By: Mohamed Eyad, Nasir Youssef, Raghda Helal and Mohamed Al-Qasas
The value of returns on US Dollar-denominated bonds on the international market are set to reach $1bn by 2022, representing a 7.87% or 44-point increase, after Egypt’s most recent credit downgrade.
The Bloomberg News Agency, recently stated that returns on Egypt’s government bonds continued to rise, despite the Moody’s Rating Agency’s recent downgrade of Egypt’s credit rating for the second time this year, bringing it 7 points below investment grade.
Bloomberg pointed to Egypt’s continued political polarisation and the Government’s inability to prop up and support its foreign currency reserves as threats that could jeopardise the acceptance of the country’s pending $4.8bn International Monetary Fund (IMF) loan.
Amr Hassanein, president of the Middle East Rating and Investment Service (MERIS), said that Egypt would soon suffer from import losses as a result of the recent credit downgrade, which may force the price of goods on the country’s domestic market to increase.
He added that Egypt’s credit had been downgraded six times since 2011.
Thomas Bayern, analyst for the Moody’s Rating Agency, said that Egypt’s polarised political climate has prevented the government from effectively administering the country, bringing stability back to the streets, and avoiding the outbreak of another economic crisis.
The Government has been forced to reduce the value of its economic programme over the last four months, and adjust its target deficit rate to 9.5% of GDP by the end of November 2013, as opposed to the 8.5% of GDP seen by November 2012.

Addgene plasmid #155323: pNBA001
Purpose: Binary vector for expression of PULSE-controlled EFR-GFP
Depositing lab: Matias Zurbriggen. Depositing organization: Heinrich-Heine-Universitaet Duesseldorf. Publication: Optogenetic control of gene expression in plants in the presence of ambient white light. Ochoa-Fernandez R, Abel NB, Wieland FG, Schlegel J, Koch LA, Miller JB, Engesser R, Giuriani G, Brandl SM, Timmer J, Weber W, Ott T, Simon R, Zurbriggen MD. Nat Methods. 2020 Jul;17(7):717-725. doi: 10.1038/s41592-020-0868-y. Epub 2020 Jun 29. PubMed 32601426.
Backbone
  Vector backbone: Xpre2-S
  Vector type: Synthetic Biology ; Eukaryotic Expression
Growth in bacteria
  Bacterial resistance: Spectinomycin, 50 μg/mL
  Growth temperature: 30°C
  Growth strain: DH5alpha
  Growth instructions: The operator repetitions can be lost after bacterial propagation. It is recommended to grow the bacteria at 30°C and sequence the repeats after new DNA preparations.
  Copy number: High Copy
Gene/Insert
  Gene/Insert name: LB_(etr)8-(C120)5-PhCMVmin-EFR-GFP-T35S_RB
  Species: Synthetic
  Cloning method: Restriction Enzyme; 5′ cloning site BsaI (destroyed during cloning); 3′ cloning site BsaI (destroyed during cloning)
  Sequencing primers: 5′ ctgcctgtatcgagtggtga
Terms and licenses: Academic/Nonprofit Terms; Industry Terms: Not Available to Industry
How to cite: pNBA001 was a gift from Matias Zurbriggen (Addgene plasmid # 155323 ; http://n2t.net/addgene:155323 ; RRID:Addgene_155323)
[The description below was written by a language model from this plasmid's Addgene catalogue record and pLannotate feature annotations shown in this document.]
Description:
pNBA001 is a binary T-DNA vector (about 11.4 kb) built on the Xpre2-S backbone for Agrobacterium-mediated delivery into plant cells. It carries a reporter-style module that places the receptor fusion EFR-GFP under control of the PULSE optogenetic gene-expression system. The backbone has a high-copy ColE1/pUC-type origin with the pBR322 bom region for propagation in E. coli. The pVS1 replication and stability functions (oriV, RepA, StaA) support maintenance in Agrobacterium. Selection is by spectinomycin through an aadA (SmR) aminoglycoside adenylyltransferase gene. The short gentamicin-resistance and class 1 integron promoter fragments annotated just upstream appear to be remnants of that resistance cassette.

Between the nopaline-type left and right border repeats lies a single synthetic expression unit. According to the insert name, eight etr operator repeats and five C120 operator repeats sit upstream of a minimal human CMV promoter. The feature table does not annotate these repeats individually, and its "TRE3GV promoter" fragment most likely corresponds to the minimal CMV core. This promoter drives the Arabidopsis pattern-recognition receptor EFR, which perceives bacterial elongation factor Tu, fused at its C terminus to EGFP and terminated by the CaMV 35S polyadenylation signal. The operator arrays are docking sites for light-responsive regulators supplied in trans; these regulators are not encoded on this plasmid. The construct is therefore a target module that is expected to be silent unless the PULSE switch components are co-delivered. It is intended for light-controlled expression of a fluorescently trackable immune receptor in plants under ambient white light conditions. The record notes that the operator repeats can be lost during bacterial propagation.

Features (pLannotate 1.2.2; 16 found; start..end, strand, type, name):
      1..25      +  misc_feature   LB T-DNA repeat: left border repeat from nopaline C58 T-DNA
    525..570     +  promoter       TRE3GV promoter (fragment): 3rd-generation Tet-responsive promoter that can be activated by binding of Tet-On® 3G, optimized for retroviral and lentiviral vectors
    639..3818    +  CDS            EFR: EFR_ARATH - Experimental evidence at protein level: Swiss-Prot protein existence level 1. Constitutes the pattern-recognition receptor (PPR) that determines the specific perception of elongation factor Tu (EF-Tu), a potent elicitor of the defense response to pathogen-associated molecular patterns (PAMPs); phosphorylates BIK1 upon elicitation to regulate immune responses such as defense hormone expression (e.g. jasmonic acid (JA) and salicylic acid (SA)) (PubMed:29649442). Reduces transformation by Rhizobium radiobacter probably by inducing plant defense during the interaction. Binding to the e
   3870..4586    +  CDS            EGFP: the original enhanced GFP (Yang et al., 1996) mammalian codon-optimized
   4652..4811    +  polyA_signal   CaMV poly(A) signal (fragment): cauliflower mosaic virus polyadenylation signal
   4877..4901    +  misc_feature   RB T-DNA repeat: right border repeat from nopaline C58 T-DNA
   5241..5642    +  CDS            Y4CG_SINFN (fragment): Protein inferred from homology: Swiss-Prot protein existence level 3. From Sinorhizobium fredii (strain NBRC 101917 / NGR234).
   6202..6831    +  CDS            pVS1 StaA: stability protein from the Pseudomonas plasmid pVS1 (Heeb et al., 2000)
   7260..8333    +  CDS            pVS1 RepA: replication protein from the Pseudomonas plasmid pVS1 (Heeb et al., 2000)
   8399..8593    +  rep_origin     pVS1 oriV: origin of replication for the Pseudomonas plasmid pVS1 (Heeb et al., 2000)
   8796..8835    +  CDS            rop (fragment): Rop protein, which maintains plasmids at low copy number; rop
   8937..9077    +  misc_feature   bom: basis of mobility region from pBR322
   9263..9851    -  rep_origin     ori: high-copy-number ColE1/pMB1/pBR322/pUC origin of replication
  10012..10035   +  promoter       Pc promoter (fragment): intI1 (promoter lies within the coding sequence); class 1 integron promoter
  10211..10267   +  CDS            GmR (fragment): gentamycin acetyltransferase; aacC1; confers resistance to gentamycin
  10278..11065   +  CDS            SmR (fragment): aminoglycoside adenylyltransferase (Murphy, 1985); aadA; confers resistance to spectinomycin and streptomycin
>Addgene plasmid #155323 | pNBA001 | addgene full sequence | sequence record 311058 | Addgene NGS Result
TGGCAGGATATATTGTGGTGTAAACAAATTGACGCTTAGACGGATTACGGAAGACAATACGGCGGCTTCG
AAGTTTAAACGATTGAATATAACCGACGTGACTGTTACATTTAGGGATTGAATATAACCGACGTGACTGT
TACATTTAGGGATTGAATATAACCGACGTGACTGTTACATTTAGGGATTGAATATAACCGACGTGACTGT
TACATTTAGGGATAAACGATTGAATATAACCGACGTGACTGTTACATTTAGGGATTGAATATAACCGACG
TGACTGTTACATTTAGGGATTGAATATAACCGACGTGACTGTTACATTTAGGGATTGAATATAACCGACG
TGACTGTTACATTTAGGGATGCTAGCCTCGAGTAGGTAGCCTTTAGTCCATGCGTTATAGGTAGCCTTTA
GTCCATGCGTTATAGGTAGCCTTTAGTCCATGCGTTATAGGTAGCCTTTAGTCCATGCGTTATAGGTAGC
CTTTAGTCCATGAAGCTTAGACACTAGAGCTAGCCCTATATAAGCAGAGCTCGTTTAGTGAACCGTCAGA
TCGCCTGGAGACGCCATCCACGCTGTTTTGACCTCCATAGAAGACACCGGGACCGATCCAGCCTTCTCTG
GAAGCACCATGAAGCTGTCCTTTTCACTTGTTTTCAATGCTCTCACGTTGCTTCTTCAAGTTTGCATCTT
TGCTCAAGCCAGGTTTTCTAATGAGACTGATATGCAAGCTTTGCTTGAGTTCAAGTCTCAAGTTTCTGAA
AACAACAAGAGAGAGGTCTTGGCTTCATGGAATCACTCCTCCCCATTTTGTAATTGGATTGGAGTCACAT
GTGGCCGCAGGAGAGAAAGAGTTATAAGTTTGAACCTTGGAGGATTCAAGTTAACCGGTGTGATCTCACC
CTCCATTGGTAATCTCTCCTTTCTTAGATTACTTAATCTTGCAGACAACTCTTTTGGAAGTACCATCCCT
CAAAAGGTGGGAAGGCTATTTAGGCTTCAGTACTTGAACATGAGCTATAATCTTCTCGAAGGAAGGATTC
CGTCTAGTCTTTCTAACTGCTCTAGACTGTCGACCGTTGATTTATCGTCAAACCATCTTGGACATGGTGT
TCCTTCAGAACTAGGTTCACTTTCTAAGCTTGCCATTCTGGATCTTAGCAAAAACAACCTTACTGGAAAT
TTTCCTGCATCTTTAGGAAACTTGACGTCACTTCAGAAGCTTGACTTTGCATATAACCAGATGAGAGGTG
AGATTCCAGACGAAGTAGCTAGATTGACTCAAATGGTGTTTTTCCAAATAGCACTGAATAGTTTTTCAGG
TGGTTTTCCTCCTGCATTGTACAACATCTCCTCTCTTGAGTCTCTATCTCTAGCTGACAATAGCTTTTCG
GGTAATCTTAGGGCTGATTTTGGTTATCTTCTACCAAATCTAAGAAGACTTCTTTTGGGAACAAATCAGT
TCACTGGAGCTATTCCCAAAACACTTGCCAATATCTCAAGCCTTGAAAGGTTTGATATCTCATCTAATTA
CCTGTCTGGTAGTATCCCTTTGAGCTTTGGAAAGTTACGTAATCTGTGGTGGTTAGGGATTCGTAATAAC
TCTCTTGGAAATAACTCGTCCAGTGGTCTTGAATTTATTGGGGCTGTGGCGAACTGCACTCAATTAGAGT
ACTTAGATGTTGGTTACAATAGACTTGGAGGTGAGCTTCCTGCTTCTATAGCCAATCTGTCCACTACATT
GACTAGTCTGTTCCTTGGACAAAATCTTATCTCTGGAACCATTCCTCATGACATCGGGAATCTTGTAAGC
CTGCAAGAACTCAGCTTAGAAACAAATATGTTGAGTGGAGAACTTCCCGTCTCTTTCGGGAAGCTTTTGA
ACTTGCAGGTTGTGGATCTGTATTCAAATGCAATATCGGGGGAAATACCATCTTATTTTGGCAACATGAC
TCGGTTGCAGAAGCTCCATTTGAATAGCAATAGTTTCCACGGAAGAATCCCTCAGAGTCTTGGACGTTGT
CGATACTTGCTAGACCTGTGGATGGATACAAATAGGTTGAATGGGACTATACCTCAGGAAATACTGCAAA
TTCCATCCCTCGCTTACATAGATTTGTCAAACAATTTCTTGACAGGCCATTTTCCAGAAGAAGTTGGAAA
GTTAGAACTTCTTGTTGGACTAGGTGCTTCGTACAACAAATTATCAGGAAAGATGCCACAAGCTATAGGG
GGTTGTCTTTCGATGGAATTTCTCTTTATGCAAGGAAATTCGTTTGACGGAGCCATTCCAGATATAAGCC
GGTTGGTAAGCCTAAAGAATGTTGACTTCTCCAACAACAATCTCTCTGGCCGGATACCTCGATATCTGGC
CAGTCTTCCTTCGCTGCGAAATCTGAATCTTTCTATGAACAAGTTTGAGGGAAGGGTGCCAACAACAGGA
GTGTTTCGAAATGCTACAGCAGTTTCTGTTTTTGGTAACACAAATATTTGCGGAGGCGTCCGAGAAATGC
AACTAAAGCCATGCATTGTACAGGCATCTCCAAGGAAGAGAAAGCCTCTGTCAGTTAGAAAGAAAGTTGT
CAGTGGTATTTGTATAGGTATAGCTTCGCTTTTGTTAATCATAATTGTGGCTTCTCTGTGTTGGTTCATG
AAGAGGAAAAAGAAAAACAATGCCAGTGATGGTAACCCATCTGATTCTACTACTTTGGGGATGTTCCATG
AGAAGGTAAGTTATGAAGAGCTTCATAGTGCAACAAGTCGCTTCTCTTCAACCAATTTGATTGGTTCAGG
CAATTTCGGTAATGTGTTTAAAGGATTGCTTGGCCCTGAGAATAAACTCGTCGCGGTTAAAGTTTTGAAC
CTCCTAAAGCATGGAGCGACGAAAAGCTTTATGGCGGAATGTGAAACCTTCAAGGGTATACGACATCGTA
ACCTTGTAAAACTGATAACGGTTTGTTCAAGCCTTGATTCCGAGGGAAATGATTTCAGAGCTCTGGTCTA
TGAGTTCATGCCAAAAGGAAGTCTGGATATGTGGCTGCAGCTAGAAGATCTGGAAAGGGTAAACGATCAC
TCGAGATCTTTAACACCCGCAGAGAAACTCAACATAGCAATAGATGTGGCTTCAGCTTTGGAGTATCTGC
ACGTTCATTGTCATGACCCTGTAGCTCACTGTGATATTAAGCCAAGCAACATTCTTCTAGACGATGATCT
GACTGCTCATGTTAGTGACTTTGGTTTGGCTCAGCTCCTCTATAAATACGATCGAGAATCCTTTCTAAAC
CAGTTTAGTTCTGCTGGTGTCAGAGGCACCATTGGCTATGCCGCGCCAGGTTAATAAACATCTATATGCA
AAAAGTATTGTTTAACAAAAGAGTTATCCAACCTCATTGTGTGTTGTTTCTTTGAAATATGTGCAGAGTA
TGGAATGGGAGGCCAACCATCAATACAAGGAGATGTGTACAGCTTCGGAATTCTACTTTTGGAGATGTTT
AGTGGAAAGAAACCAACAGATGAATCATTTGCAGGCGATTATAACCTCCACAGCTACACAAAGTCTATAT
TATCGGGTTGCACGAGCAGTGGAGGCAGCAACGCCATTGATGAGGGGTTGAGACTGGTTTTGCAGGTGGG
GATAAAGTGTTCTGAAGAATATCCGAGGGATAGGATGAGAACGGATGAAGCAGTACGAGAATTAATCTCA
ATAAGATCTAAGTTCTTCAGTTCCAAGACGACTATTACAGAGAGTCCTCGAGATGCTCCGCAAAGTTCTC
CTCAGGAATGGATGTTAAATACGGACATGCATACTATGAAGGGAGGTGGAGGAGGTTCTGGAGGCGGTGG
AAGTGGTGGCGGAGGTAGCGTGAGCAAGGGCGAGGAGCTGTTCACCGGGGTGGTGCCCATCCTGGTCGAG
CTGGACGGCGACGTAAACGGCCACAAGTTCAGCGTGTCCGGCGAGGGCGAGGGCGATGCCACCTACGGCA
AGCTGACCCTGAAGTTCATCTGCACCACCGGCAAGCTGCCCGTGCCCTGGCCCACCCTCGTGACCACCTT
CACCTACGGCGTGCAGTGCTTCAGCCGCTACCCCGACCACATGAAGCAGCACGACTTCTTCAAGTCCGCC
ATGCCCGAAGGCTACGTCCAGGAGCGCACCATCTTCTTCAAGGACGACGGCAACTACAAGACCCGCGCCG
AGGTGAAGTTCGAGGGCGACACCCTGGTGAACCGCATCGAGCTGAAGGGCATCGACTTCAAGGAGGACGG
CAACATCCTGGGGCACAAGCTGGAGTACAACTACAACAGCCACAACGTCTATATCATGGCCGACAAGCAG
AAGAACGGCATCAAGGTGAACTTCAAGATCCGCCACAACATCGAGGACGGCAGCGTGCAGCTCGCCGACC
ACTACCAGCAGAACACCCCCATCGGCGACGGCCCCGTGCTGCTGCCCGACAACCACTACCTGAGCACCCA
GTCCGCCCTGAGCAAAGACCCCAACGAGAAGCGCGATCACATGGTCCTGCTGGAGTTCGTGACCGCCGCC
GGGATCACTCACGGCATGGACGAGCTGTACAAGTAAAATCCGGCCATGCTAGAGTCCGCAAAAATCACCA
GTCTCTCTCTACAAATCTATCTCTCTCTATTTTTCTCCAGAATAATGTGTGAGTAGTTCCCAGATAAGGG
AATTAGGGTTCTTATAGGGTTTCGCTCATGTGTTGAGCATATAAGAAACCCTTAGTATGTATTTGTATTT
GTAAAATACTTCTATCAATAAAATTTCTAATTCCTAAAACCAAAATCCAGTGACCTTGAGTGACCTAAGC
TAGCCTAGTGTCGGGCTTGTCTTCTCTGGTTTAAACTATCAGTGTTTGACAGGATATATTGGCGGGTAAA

Sayed Hirsh, economic analyst for an independent think tank based in London, said that Moody’s decision to decrease Egypt’s sovereignty rating is a reflection of the country’s debt crisis. He added that he did not expect a large influx of foreign investment to pour into Egypt during the coming months, a fact which reflected on the country’s poor international credit rating.
A report released by Moody’s stated that Egypt’s credit downgrade was also the result of widespread fears held by the international community that the country would default on its international loans and obligations. It was pointed out however that this may not necessarily happen, as the recent downgrade to ‘Caa1” demonstrated that the average cumulative default rate for Egypt over a period of one year was 10%, nearing 40% for a period of five years.
Egypt’s Central Bank was also recently forced to raise its interest rates for the first time since 2011, after numerous decreases in the price of the country’s currency and rising rates of inflation.
The Central Bank recently increased its interest rates on corridor deposits half a point to 9.75%, with those on overnight lending increasing to 10.75%.
Ahmed Abu Al-Saad, general Director of the Delta Rasmala Securities Company, acknowledged that interest rates on Government bonds, which Egypt’s government currently relies on to close budget deficits, have increased in recent weeks.
Assam Khalifa, General director of the National Fund Management Company, stated that the size of monetary funds had recently doubled as a result of Egypt’s credit downgrades over the last year, which has led to the creation of a total of seven new funds by February 2013.
Samih Khalil, General Director of the CIBC Investment Funds, said that the cost of funding Egyptian debt internationally was soon set to rapidly increase to 700 points, especially when taking into account the new measures proposed by Egypt’s government.